China: Tibet Protests Prompt Heightened Security

Exiled Tibetans chant slogans in front of mock coffins as they hold pictures of Tibetans who have allegedly either died by self-immolation or were allegedly killed in Chinese police firing, during a protest march in New Delhi, India, Sunday, Jan. 29, 2012. (AP Photo/Kevin Frayer) | AP

The government-run China Daily newspaper quoted extensively from a Sichuan government statement that said two Tibetan rioters were killed and 24 police and firefighters were injured in two clashes. The account differs from those of Tibetan support groups outside the country who say police fired on protesters in three separate areas, killing at least six Tibetans.

According to the report, the Sichuan government said the first violence broke out Jan. 23 in Luhuo county when a group of separatists armed with rocks, batons and blades marched along a street shouting 'Tibetan independence' before trying to storm a police station.

It said the rioters attacked police cars, broke the windows of the police station and tried to steal guns from armed police officers.

The paper quoted the government as saying "the officers were forced to take actions to defend themselves according to the law."

"No country governed by law would tolerate such violence directed against police and aimed at separating the country," it said.

By the government's account, 10 officers and firefighters were injured and one rioter was killed in the first incident.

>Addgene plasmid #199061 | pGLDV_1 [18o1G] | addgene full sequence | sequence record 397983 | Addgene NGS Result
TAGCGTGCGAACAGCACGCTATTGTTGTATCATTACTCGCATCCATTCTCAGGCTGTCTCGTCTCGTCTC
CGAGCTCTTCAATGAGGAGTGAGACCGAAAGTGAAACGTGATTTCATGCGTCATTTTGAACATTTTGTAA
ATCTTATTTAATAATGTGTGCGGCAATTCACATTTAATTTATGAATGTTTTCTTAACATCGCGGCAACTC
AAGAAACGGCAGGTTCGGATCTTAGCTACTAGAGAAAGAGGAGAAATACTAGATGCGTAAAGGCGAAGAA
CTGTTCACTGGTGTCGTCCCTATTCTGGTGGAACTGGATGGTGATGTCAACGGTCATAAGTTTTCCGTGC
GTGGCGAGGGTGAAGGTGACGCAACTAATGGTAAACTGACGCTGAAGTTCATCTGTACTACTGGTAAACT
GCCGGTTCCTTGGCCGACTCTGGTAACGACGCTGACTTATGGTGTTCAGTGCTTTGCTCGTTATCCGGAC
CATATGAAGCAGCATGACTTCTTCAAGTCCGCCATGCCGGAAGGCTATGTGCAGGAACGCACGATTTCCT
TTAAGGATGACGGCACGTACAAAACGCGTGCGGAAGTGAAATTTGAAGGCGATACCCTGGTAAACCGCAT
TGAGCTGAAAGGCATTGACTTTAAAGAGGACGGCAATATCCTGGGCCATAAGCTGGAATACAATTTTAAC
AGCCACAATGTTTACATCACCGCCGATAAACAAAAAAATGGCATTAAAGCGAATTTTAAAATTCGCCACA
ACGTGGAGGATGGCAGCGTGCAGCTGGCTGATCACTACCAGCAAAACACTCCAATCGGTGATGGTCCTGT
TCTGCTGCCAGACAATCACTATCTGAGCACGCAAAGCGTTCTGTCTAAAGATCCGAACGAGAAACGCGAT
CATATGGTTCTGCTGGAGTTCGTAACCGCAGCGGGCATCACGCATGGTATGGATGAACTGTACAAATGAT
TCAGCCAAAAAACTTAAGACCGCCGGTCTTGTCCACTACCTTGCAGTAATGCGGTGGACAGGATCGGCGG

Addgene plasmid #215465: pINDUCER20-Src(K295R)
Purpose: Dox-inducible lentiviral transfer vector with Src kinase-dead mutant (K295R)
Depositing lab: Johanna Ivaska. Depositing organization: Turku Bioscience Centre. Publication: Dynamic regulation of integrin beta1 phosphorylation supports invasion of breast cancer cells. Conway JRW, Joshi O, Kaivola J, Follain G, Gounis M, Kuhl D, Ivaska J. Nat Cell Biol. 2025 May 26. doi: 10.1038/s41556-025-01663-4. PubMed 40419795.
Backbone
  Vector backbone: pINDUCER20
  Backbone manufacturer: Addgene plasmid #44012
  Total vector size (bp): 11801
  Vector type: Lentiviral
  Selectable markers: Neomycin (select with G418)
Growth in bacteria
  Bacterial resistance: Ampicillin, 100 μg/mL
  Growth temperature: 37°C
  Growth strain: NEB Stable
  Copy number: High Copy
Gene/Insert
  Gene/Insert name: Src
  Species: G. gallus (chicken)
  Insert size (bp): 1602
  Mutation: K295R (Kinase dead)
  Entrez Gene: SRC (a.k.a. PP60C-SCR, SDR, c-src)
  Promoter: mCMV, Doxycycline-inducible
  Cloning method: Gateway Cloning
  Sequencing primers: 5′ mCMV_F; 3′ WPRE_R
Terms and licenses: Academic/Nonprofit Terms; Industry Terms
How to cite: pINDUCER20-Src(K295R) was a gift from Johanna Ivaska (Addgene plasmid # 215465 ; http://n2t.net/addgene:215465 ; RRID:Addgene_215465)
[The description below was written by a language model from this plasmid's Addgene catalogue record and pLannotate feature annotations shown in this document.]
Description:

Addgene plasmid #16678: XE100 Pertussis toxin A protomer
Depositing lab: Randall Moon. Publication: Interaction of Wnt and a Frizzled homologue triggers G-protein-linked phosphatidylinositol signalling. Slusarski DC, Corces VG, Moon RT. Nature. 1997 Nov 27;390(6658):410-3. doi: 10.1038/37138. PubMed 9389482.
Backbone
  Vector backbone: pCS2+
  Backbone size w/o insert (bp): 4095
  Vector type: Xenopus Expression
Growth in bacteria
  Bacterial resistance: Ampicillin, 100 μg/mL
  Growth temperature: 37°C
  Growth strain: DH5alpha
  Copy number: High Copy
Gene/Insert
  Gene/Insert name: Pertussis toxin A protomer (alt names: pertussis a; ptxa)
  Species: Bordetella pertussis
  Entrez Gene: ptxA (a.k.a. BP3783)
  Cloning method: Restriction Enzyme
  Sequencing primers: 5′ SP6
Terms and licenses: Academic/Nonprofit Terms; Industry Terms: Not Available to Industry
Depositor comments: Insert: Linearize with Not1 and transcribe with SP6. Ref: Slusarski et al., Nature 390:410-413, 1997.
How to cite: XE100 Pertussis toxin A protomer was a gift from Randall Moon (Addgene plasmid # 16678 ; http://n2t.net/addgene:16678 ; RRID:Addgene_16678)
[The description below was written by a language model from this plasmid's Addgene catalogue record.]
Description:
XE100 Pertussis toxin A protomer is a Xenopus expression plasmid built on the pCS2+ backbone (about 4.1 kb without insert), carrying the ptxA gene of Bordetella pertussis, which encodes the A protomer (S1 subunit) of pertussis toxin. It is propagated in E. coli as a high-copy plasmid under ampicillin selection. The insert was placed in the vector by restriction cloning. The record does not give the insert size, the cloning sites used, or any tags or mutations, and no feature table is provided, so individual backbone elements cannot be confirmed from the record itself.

The next day in Sichuan's Seda county, it said, another group attacked a police station with molotov cocktails. It said one rioter was killed "after the police fought back." The report didn't say if police opened fire.

"Evidence shows that the violent attacks ... were long plotted by separatist forces," the paper quoted the government as saying.

The article also said separatists have been trying to stir up unrest in the area and have "asked and encouraged monks to commit suicide by self-immolation."

For the past year, self-immolations have become a striking form of protest in the region. At least 16 monks, nuns and former clergy set themselves on fire after chanting for Tibetan freedom and the return of the Dalai Lama, who fled to India amid an abortive uprising against Chinese rule in 1959.

This is the region's most violent period since 2008, when deadly rioting in Tibet's capital, Lhasa, spread to Tibetan areas in adjoining provinces. China responded by flooding the area with troops and closing Tibetan regions entirely to foreigners for about a year. Special permission is still required for non-Chinese visitors to Tibet, and the Himalayan region remains closed off entirely for the weeks surrounding the March 14 anniversary of the riots that left 22 people dead.